The four-year iCARE project, dedicated to improving children’s auditory rehabilitation, is coming to an end this year. We’ve invited the project manager, Professor Dr. Astrid van Wieringen, to share her reflections on the project and what’s up next.
The EU promotes the active inclusion and full participation of disabled people in society. However, full, active inclusion of persons with hearing impairment in an oral society can only be achieved through cooperation and involvement across disciplines (language, psychology, audiology, engineering, special education,…). It is therefore of fundamental importance to approach the inclusion of children with hearing impairment in an interdisciplinary manner and to train future experts to adopt such principles in their research and practice.
The objectives of improving Children’s Auditory REhabilitation (iCARE) have been twofold: 1) to provide training to create a new generation of researchers capable of exploiting the synergies between different disciplines to optimize spoken communication in children with hearing impairment, and 2) to combine research across disciplines to develop novel methods, training skills and procedures for improving auditory rehabilitation. More details can be found on the iCARE website. In December 2017 the 4-year FP7 iCARE project is coming to an end.
Many partners make the project one of it’s kind
iCARE has involved 16 European partner institutions (7 academic full-partners, 2 industrial full-partners, and 7 associated academic partners). The training consortium is unique because it involves academic, industrial, and socio-economic partners who are from very different disciplines, yet who are all of utmost importance to the core issue: optimizing the inclusion of children with hearing impairment in an oral society.
iCARE has provided a research and training environment that is not realizable by any of the participating partners. It was built on four pillars:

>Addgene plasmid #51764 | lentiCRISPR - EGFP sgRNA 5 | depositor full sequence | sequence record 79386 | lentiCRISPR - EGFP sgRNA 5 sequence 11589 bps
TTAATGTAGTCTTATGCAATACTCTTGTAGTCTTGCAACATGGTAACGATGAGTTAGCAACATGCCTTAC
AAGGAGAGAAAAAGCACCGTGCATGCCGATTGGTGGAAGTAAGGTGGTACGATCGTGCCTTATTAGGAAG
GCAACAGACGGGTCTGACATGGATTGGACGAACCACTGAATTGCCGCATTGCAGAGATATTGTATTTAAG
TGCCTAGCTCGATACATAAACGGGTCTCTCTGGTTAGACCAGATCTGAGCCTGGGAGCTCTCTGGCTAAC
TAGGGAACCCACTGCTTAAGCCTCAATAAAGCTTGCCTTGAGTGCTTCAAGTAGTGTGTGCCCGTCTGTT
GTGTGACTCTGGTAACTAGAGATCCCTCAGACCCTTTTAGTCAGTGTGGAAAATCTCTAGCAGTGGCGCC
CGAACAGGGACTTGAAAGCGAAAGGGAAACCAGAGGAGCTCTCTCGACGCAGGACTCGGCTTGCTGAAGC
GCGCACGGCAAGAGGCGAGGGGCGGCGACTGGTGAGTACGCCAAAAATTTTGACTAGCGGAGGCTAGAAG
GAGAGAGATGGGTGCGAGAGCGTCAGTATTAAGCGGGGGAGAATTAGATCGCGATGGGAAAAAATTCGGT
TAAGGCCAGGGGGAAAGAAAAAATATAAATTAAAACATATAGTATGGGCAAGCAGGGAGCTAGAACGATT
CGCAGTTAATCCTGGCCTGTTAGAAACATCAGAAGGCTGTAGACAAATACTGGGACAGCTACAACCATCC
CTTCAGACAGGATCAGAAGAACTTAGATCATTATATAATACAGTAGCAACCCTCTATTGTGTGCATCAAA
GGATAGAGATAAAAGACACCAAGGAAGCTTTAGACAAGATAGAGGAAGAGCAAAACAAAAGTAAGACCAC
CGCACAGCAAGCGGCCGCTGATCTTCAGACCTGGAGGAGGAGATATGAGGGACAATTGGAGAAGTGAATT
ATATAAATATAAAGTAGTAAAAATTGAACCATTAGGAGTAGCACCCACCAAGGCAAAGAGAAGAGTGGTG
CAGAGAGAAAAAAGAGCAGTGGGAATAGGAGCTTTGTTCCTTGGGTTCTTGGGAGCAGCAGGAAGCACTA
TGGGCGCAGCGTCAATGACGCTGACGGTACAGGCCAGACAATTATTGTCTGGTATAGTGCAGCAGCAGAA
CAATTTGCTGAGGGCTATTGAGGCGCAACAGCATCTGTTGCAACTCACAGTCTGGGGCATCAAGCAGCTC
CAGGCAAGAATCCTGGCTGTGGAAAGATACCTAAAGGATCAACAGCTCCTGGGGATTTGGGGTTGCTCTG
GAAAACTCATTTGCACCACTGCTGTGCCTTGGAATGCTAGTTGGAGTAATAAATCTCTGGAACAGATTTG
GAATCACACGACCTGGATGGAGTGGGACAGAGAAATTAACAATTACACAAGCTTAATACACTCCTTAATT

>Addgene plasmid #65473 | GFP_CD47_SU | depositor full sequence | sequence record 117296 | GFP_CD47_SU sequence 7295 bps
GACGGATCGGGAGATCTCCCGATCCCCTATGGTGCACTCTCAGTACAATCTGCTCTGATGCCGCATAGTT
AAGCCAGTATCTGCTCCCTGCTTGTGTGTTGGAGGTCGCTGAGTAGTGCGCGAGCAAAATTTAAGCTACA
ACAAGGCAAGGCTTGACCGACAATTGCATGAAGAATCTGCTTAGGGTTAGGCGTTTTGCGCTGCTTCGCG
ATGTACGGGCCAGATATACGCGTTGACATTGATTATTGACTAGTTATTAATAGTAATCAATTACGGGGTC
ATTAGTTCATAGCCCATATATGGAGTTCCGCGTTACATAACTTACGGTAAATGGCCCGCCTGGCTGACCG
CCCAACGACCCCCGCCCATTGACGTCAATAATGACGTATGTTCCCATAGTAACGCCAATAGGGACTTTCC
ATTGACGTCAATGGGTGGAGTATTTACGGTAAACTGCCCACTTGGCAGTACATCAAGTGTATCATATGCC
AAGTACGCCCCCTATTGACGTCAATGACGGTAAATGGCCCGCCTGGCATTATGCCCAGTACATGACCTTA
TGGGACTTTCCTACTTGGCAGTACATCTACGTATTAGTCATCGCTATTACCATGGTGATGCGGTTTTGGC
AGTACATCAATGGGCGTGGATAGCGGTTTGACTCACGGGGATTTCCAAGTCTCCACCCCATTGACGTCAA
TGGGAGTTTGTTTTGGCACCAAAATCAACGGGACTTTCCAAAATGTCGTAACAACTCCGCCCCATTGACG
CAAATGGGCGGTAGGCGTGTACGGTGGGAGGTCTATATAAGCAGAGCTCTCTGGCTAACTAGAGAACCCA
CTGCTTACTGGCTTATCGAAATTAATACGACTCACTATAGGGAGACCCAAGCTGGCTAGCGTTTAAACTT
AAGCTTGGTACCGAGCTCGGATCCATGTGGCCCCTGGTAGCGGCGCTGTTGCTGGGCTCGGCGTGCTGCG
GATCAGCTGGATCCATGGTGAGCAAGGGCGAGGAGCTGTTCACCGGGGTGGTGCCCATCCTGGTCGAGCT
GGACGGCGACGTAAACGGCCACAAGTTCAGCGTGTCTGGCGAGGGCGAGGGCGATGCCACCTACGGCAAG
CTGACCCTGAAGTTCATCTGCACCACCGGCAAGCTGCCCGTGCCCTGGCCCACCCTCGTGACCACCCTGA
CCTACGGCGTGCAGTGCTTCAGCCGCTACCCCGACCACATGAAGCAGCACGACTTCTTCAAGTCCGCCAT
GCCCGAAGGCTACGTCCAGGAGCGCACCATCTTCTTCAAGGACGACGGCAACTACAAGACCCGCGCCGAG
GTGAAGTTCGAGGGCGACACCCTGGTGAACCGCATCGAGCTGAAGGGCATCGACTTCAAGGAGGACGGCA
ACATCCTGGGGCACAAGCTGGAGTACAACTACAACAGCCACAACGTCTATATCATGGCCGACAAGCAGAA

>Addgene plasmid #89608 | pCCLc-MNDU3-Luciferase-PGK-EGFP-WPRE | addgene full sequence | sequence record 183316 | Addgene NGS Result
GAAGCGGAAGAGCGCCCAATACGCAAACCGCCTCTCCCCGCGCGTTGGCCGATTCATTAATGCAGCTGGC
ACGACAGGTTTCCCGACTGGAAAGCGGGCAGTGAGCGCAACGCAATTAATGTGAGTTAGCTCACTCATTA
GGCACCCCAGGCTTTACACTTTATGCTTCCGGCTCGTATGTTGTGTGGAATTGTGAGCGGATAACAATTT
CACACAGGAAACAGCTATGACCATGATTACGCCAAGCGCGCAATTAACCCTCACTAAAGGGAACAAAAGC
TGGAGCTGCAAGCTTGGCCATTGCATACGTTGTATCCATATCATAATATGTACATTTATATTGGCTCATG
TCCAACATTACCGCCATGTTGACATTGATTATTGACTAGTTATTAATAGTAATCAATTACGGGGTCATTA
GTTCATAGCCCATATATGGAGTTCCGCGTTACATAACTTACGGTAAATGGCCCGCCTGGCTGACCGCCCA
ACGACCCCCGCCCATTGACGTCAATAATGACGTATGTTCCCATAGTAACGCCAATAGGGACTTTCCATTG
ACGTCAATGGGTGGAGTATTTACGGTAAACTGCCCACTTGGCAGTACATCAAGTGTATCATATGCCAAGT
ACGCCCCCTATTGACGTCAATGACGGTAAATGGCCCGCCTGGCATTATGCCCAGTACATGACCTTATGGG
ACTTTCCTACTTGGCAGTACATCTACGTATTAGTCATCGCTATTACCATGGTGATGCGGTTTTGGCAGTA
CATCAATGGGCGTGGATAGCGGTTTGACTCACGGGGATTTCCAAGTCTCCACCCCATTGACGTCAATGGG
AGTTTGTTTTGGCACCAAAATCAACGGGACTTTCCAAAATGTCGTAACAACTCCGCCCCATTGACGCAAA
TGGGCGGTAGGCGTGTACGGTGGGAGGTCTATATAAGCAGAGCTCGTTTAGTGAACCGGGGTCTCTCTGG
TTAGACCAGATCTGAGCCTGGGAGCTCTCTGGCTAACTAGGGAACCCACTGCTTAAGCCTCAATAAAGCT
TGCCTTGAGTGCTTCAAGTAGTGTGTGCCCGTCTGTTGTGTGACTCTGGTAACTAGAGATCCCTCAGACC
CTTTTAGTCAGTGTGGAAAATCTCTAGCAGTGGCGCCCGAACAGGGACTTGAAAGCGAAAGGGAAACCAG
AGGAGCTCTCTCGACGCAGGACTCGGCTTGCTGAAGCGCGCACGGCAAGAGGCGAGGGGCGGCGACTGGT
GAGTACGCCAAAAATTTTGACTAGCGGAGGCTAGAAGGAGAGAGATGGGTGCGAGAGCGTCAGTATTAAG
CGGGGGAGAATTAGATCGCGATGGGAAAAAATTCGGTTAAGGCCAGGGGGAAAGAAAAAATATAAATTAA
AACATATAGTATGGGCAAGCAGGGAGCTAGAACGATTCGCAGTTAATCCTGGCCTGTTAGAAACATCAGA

- Communication accessibility – to optimize inclusion for all children with a uni/bilateral, mild, moderate, severe, or profound hearing loss in the oral society.
- Improved acoustics – to ascertain optimal room acoustic conditions regarding understanding speech in complex acoustic environments
- Auditory remediation – to assist in building communication skills among children, teachers, and caregivers
- Integration and e-learning – integrate knowledge across disciplines and develop and evaluate e-learning modules for the training of the fellows
The role of the industry has been essential in this training. Through interdisciplinary and intersectoral training, fellows have gained important and relevant experience. The balanced distribution of leading experts in hearing, education, information technology, acoustics, and international and intersectoral involvement guarantees for a well-rounded training and research experience.
The project will continue to deliver even after the official end
Several individual achievements have been made to advance the field and the different fellows are still involved in their research; the papers are coming out one by one. The research will also progress through new grants and if we get the funding it would be great to have a reunion next year.
My work will also continue; we have developed e-learning modules according to the 4CI/D model to train postgraduate fellows on aspects of auditory rehabilitation. These are still being evaluated and I hope to deliver more in 2018.